The deciduous woody shrub Parrotiopsis jacquemontiana is a member of the Hamamelidaceae family and hails from the Himalayas. Plants are found growing in the north-west frontier province of Pakistan on west facing slopes with scree at 2700 to 2980 metres.
The terminal brown felted buds open slowly to reveal the conglomerate mass of flowers, of which the yellow anthers are prominent. Further opening of the bracts reveals the inner white colour. The combined flowering gives a light appearance to the mass of twigs. At this time the new leaves are forcing through at the corners of the flowers. Planted near the road edge within the Hamamelis collection, the twiggy mass is flowering well this year. The individual flowers are relatively attractive but don’t expect the seductive scent that the Hamamelis plants provided. It’s not a thing of beauty when in flower but will attract the botanically interested.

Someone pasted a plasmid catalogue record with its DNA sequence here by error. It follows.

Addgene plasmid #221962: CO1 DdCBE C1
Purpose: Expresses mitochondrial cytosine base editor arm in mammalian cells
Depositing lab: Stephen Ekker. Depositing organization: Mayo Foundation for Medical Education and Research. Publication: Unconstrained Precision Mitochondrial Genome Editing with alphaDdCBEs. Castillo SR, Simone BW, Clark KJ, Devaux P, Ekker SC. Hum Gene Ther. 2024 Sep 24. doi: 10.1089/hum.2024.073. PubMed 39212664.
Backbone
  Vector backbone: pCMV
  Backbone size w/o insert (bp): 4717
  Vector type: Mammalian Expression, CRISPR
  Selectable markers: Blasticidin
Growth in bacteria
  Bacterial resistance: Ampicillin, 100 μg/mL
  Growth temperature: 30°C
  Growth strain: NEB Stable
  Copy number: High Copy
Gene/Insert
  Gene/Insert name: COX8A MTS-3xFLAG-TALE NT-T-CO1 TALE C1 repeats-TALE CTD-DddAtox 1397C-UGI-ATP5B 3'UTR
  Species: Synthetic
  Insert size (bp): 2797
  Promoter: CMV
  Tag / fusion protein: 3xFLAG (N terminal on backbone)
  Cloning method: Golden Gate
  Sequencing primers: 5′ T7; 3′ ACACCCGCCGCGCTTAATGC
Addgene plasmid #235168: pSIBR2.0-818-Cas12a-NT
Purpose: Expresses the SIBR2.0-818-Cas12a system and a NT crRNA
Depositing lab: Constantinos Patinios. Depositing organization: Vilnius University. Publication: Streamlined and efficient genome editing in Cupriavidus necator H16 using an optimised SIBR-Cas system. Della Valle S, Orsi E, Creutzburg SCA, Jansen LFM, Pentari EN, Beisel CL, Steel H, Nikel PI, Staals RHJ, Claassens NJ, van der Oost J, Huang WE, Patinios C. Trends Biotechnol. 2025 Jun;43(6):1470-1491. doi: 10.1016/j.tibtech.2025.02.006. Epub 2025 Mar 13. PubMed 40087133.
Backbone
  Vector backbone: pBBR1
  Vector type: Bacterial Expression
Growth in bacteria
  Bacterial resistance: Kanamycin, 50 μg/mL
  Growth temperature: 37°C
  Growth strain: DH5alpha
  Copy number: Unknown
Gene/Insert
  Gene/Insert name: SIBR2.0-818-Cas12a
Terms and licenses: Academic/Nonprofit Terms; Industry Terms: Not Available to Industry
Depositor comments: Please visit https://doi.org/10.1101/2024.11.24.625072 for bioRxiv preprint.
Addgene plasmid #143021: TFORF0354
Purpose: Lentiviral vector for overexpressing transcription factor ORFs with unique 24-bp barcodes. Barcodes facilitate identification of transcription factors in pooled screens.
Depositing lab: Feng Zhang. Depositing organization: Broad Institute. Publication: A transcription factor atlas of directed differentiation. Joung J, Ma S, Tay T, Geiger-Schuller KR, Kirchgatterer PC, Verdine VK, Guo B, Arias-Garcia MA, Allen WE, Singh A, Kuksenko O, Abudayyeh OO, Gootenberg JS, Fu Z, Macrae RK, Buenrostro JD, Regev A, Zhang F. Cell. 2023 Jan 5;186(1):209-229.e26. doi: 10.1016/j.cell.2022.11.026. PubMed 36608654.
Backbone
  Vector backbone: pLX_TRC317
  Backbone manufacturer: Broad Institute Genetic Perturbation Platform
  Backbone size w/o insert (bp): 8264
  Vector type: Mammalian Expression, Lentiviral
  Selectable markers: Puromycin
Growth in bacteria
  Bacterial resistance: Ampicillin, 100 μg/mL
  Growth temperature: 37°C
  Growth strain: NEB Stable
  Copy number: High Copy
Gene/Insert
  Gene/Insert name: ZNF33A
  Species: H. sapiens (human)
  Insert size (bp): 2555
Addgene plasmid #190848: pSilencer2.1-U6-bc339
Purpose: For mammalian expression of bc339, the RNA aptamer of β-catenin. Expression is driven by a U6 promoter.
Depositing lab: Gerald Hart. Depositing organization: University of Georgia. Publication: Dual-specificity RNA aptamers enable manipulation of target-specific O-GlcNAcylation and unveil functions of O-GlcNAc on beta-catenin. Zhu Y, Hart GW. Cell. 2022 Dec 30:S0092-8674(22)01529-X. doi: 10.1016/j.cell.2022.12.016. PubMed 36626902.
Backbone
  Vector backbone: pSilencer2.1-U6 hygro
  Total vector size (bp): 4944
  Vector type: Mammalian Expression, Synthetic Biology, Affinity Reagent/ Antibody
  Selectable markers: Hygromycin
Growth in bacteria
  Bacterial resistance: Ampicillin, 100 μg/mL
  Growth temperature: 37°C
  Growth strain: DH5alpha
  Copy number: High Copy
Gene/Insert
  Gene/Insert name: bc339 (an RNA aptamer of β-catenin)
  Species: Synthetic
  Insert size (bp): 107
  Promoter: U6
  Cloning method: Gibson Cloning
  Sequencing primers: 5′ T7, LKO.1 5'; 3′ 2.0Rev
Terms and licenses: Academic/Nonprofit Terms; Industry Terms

For a delightful scent and showy blooms, walk over to the Demonstration Garden, here Viburnum carlesii ‘Aurora’ is changing from tight red bud to open white blooms. The scent thrown out from the rounded cymes by a mature plant on a warm day is exceptional.
The species is native to Korea and Japan’s Tsushima Island, in the Korean Strait from where seed was sent to Slieve Donard Nursery in Northern Ireland. Here Leslie Slinger selected out seedlings and introduced ‘Aurora’ to the trade in 1958. It received a well deserved Award of Garden Merit from the RHS in 1984.
Our plant is a very good form, displaying a mass of flowers. In bud, they are carmine red and on opening they’re white tinged pink. Within some of the individual flowers the anthers are prominent, on others subtended. The stigma lies at the base of the tube red in colour.
Leaf growth and development is well advanced, highlighting the flower colour. The plant has a rounded shape with vigorous water shoots arising from its centre.